Japan startups bring prototyping home from Shenzhen and Taiwan

Robot makers are among those giving small factories a new lease on life

Hamano Products holds a consultation session in January with about 10 startups and small manufacturers to share ideas.

TOKYO -- Manufacturing startups in Japan are bringing work back from mainland China and Taiwan, turning to the small factories that helped fuel Japan's meteoric economic rise decades earlier.

Many startups outsource prototyping and the development of mass-production systems to factories in Shenzhen or Taiwan, which can do the job at low cost, but some are starting to see value in working closer to home. The new partnerships are giving young businesses in growing industries access to Japan's storied manufacturing expertise, and bringing in fresh businesses for the country's network of small factories.

Langualess, a Tokyo startup that opened in December, has developed a harness-like device for dogs that helps owners gauge their pet's emotional state. The company outsourced prototyping of the gadget, called Inupathy, to Taiwan.

But Langualess had trouble communicating the specifications of the sensors to its Taiwanese partner, said CEO Kana Yamairibata. So, with about seven months to go before launch, she decided to entrust preparations for mass production to three small manufacturers in Tokyo. The decision was the right one, she said.

The Japanese government is working to promote cooperation between small factories and manufacturing startups. In July 2018, the Ministry of Economy, Trade and Industry launched a program to help startups find manufacturing partners, which lists small factories and facilities nationwide on its website.

Hamano Products, a sheet metal processor and component maker in northeastern Tokyo with about 40 employees, is one success story. On a recent day, engineers from Hamano and Telexistence, a Tokyo-based robot developer that got its start at the University of Tokyo, gathered around a drawing near a roaring metal-cutting machine at Hamano's factory.

"Let's change the shape like this for mass production," said the Hamano engineer, tweaking the drawing and moving on to the next step.

Telexistence uses virtual reality technology to make robots that people can operate remotely. "The challenge in turning manufacturing into a profit-making business is mass production," said Genki Sano, Telexistence co-founder and chief product officer.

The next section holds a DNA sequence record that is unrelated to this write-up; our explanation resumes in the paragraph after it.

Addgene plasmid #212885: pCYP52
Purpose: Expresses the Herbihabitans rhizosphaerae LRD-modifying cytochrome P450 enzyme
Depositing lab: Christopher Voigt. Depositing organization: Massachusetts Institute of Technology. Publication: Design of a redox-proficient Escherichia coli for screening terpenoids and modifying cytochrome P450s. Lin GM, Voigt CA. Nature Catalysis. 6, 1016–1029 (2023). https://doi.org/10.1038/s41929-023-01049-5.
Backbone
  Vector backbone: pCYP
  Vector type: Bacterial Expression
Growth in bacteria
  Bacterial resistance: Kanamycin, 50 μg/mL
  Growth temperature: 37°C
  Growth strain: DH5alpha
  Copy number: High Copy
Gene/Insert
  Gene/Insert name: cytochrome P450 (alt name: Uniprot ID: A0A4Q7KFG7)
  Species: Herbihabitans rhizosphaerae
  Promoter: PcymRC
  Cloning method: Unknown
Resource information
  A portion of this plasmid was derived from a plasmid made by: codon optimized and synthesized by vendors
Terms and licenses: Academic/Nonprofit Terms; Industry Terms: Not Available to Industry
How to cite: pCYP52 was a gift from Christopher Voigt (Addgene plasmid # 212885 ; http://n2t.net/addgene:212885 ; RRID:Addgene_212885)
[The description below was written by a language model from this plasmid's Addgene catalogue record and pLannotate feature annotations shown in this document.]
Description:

After working with Hamano to hone its mass-production technology, Telexistence raised 2 billion yen ($18 million) from Airbus Ventures and other investors last November. "We hope that our technical capabilities will help implement the new technology developed by researchers," said Hamano Products President Keiichi Hamano.

Hamano has cooperated with more than 100 startups, some of which took part in a consultation session that Hamano held in January. The aim is to involve other small, technically skilled manufacturers in an effort to solve common problems.

Leave a Nest, a Tokyo-based company that supports startups, wants to create a group of "super factories" -- small, tech-savvy factories nationwide that can help manufacturing startups. Factories in Osaka and Tochigi Prefectures have expressed interest. Leave a Nest plans to choose 10 facilities to take part. Yukihiro Maru, the company's CEO, said he wants to see Japan regain its status as a global manufacturing hub.

Information technology companies are predominant among Japan's startups, but manufacturers are a growing presence. Robotics startups raised 27.6 billion yen in 2017, an increase of 55% from the previous year, according to Tokyo-based Japan Venture Research. Internet-of-things startups pulled in 20.2 billion yen that year, up 34%. They still trail new companies working in artificial intelligence, which saw investment leap 170%. Still, the fast growth of manufacturing startups shows they are overcoming two key hurdles: developing prototypes and getting their products ready for mass production.

1.27 million small businesses in Japan -- one-third of the total -- are in danger of disappearing because their aging owners are having trouble finding successors, according to the economy ministry. Collaboration with young entrepreneurs, who have new business ideas and enthusiasm, could help some find a new lease on life.